As many of you know, photographic books are perhaps some of the most treasured objects I own. I really love them for many reasons, and I've always wondered why not all lovers of photography own them. They not only give us a better experience of someones work compared to viewing it on a website, but also, they allow for a more intimate setting where we can lose ourselves for half an hour or more as the photographer takes us on a journey through their own world.
One such book that I've had the delight of getting to know for this very reason, is Dav Thomas' 'With Trees'.
I've just spent the past few days returning again and again to this book, because it has a wonderful way of letting my mind reconnect with what it's like to be outside, roaming through woods and remote landscapes. It is a beautiful journey where I seem to lose myself each time I pick it up and roam through its pages.
Thomas celebrates the nature of trees as they are. He does not seek to simplify or create an illusion of what is there, but instead works very much with what the trees themselves have to offer. And what they offer is a recognition that even in the middle of one of the smallest and most densely populated countries in Europe, there is always a forest not too far away, where one can gain some space and remove themselves from the existence of every day life.
Thomas mainly focusses on the forests of the Peak and Lake district, but there are occasional entries to places such as Elgin in northern Scotland. What is interesting for me to note however, is that there is a sense of uniformity to the landscapes he has photographed. He reminds me that one doesn't have to go far to find their muse, and I suspect that these locations have not been picked purely because they are within reach of where Thomas lives, but because he has had a life long relationship with the environment he has chosen to photograph.
His book is not simply a celebration of trees, but an empathetic understanding of the undergrowth, grasses and mosses that in his own words are a 'supporting cast for the trees they surround'. I loved this sentiment particularly, because in it, Thomas is telling me he understands that each element in a scene has a relationship to one another not just photographically, but also in nature.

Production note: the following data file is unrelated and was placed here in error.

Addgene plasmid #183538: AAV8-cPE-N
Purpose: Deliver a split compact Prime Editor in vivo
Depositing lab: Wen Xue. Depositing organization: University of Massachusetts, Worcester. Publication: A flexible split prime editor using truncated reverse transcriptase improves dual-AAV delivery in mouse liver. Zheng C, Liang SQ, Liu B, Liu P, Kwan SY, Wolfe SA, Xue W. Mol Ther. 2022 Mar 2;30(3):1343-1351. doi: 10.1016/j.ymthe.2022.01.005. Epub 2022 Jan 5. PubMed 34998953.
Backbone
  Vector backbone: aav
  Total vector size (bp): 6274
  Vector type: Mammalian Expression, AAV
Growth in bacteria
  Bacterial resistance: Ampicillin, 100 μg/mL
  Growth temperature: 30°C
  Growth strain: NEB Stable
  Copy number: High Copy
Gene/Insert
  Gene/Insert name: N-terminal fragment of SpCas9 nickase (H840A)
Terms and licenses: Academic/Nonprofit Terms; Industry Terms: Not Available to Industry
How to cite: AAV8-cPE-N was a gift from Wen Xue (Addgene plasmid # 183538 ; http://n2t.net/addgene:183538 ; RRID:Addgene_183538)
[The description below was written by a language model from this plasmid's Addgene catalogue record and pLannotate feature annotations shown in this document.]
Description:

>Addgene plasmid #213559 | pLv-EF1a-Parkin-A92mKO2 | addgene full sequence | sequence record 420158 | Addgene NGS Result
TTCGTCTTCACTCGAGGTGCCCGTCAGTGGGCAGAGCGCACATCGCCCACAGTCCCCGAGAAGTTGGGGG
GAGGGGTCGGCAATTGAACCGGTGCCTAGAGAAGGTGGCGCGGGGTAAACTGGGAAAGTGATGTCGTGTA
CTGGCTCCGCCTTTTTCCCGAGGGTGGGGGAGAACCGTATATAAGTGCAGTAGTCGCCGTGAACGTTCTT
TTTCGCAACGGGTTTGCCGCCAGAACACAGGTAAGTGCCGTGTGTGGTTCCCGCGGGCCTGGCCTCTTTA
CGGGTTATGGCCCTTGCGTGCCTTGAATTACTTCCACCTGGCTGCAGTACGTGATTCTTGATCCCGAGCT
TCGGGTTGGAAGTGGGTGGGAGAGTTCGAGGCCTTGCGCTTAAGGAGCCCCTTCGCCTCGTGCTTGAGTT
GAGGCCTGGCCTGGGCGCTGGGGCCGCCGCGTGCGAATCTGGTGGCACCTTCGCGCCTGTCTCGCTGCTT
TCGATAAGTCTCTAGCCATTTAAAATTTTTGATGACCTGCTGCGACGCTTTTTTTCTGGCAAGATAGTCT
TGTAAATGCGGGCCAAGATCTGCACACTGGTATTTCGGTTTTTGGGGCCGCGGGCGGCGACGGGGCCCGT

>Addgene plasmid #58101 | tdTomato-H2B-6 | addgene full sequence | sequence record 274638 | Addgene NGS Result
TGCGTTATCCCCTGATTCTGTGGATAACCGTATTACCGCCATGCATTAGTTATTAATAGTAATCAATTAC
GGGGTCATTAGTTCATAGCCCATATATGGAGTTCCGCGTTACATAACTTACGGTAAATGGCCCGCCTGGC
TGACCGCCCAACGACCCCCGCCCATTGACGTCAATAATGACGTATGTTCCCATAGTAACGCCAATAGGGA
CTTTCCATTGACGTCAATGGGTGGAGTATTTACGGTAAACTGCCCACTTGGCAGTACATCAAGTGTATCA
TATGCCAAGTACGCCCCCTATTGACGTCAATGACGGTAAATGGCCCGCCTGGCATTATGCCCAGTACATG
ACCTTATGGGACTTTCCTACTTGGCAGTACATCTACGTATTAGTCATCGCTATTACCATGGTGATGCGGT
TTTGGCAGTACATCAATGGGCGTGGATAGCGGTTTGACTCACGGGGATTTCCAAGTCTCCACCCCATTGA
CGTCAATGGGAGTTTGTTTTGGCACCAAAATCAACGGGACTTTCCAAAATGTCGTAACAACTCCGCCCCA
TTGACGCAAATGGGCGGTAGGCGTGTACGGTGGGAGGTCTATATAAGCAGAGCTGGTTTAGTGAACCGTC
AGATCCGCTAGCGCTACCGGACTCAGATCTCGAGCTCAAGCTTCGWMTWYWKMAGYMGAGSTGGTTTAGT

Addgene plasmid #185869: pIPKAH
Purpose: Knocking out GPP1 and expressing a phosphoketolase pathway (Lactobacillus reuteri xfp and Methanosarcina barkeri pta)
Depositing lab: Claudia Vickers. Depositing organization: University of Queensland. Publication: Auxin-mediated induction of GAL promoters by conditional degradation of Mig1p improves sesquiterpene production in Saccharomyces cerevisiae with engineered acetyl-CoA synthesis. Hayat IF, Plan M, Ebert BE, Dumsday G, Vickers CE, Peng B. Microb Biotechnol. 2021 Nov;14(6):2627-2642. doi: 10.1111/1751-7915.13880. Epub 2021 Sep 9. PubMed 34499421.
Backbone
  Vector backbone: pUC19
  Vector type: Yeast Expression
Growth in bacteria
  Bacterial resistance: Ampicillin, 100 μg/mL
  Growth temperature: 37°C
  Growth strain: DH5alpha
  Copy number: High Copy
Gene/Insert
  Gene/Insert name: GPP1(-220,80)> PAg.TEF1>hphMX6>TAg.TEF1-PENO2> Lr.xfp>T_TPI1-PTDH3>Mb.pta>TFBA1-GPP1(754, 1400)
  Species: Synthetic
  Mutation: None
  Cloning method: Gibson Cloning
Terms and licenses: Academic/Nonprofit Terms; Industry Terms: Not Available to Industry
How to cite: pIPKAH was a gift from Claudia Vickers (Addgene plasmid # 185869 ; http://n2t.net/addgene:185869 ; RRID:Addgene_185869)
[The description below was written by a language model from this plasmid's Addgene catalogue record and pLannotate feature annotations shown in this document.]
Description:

Although the book is a monograph, it is interspersed with Thomas' observations of how trees exist and relate to their surrounding environment. I loved the text, because for me, it echoed pretty much what I saw and felt in his work: a deep fascination for the relationship between tree, undergrowth and moss. Thomas seemed to me very much like someone who has spent time around his subjects getting to know them in all their seasons and different atmospheric environments.
In one such observation by Thomas, he notes that Oak and Limestone are often hard to separate, because they blend in a way where mosses covering the limestone take on an extended quality to the surrounding trees, and he uses this well in his compositions. He is comfortable to show you that both these compositional elements are intertwined, and can be interpreted as one, rather than discreet elements which have to stand apart. That I feel, is a difficult thing to execute well, because forests are difficult subjects at best to produce strong photographs from. And Thomas seems extremely comfortable with this task.
On a more personal note, at times I felt that I was enjoying images that would compliment the work of naturalist Eliot Porter. Whereas some photographers seek drama and mood in their work, others are more content to convey nature the way it is, and celebrate it's beauty for 'just being'. This is what I see in this book, and I think that's why I feel it should proudly sit next to my collection of Eliot Porter books: a high commendation indeed.
On the subject of the quality of the printing and presentation, the book is a beautiful hardbound A3 sized monograph, with a lovely introduction by David Ward. I had the great delight in noticing that even the cardboard box it comes in, is beautifully presented with the same themes as contained on the front cover of the book. It is one piece of cardboard I will not be throwing out, because for me - it is part of the book where packing and content are one concept. I'm a big believer in the collectibility of books, so if you do decide to buy this book, then hold onto the carton as well.
Thomas I feel, is just at the start of a great future. I think he has vision, not only in his photographic work, but also in his message. He knows his motivations well. This is a hard act to pull off for many and I feel that Thomas understands his own sense of aesthetics and along with it, his own vision and style. He has found his own path, and is on a journey, which I feel I understand well, because photography has been a journey for me also.
I hope this is the first of many books by Thomas. It was been executed well, which considering this is his first book, illustrates that Thomas knows his message and has a strong sense of how to convey it.
For me, It will sit proudly alongside my Eliot Porter collection. As I said earlier; a high commendation indeed.
'With Trees' is available from Beyond Words books @ £40.
And also available directly from the Triplekite publishing in different limited editions.